Amid Massive Tainted-Meat Scandal, Brazil Assures Safety Of Its Food Exports
Brazil has long been awash with corruption scandals, but the latest to erupt is about an issue that is particularly close to the nation's heart and stomach — and its wallet.
Few people are more prolific meat-eaters than the Brazilians, and few are more passionate about the merits of the barbecue, or churrasco.
They grill with gusto at almost any opportunity — on the beach, the sidewalk, at soccer games and even at protest rallies, where the whiff of sizzling sausage competes with the eye-watering stink of tear gas.
So it is easy to see why this country of 200 million is struggling to digest the news that its favorite food might not be quite as wonderful as everyone thought, and that rotten meat may have been finding its way onto the menu.
Brazil's federal police say they have unearthed evidence that the employees of some meat-processing companies bribed ministry inspectors to ignore outdated and adulterated produce.
The scandal has significant economic implications: Brazil is one of the world's biggest meat exporters, generating some $12 billion in annual export revenues and selling to around 150 countries.
The threat of damage to the international image of one of the nation's most important industries comes as Brazil is struggling to extract itself from the deepest recession on record.
The allegations emerged after Brazil's federal police — who are the equivalent of the FBI in the U.S. — conducted a major search and seizure operation across six Brazilian states and the country's capital of Brasilia. The sting was the result of a two-year investigation triggered by a whistleblower, police said.
More than 1,100 officers carried out nearly 200 raids in an operation that the force labeled Carne Fraca — "The Flesh is Weak" — a Biblical reference aimed at the health officials who allegedly succumbed to temptation by accepting bribes which reportedly included prime cuts of beef.
Afterwards, police announced that they'd found 40 cases of suspected malpractice, including the use of chemicals to improve the smell of expired meat, and of flour and even cardboard to pad out sausages.
They also allege that meatpackers were able to hand pick their Ministry of Agriculture inspectors, who issued approval and export certificates regardless of adulteration. They claim that schoolchildren in one area — the southern state of Parana — were given food that included "outdated, rotten and many times cancerous products," and described the culprits as a "mighty criminal gang."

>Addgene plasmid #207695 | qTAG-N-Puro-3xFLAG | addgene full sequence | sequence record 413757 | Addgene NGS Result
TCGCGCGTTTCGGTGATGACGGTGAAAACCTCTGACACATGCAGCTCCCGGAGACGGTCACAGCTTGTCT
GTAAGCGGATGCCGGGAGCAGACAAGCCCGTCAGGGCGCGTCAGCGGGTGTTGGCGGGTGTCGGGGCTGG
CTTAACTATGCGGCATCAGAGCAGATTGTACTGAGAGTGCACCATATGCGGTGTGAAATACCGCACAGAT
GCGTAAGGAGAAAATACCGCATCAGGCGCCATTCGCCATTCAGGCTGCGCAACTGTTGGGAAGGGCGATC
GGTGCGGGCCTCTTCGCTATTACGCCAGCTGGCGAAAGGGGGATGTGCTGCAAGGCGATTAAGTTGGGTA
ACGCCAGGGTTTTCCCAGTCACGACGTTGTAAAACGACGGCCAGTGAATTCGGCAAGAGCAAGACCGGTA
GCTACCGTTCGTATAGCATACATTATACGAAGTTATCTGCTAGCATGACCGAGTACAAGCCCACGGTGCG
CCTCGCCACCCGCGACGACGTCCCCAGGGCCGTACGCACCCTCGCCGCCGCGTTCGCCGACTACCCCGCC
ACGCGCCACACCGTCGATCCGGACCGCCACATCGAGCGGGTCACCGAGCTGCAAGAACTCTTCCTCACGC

One of the companies accused of bribing officials is JBS SA, one of the world's largest meat processors. The company has responded with a volley of media advertisements, including full-page newspaper ads, stressing its high-quality standards and vehemently denying that any of its brands used adulterated produce.
A second major Brazilian company, BRF SA, confirmed the arrest of one executive, but also denied wrongdoing, saying that some of the police claims are false or are the result of misunderstandings. "BRF never sold rotten meat," the company said in a statement.
Brazil's government is racing to minimize the damage. President Michel Temer appeared in front of cameras on Sunday, tucking enthusiastically into a steak at a churrascaria — a BBQ restaurant — where he held a dinner to reassure ambassadors from countries that buy Brazilian meat.
However, a spokesman for the European Commission on Monday said it would ensure that "any of the establishments implicated in the fraud are suspended from exporting to the EU."
Brazil's Ministry of Agriculture has suspended 33 officials, but is portraying the affair as an isolated issue. It denies cardboard was mixed with food, and blames that allegation on a misinterpretation by police investigators of tape-recorded evidence.
"Brazilian meat is in 150 countries because it's good quality," said Eumar Novacki, a spokesman for the Ministry of Agriculture. "Those countries also have their agencies that inspect products."
The scandal appears to be prompting a mixture of anger and world-weary indignation among Brazilians.
"We feel pretty saddened because of the terrible crisis that the country is already going through," says Enos Souza, a civil servant. "People are buying stuff without knowing if they are being cheated. This is terrible."
"It's very likely people will be more careful about knowing the source of what they're buying, but even then it is pretty hard to know whether the quality of meat is good or not," he adds.
But public disgust is tinged with the bleak humor of a nation that's been battered for years by a daily drip-feed of news about vast corruption scandals involving dozens of top politicians, the national oil company, Petrobras, and a construction giant, Odebrecht.
One witty Internet posting is proving particularly popular: It shows a grill with barbecue skewers that are loaded not with tasty morsels of meat — but chunks of cardboard.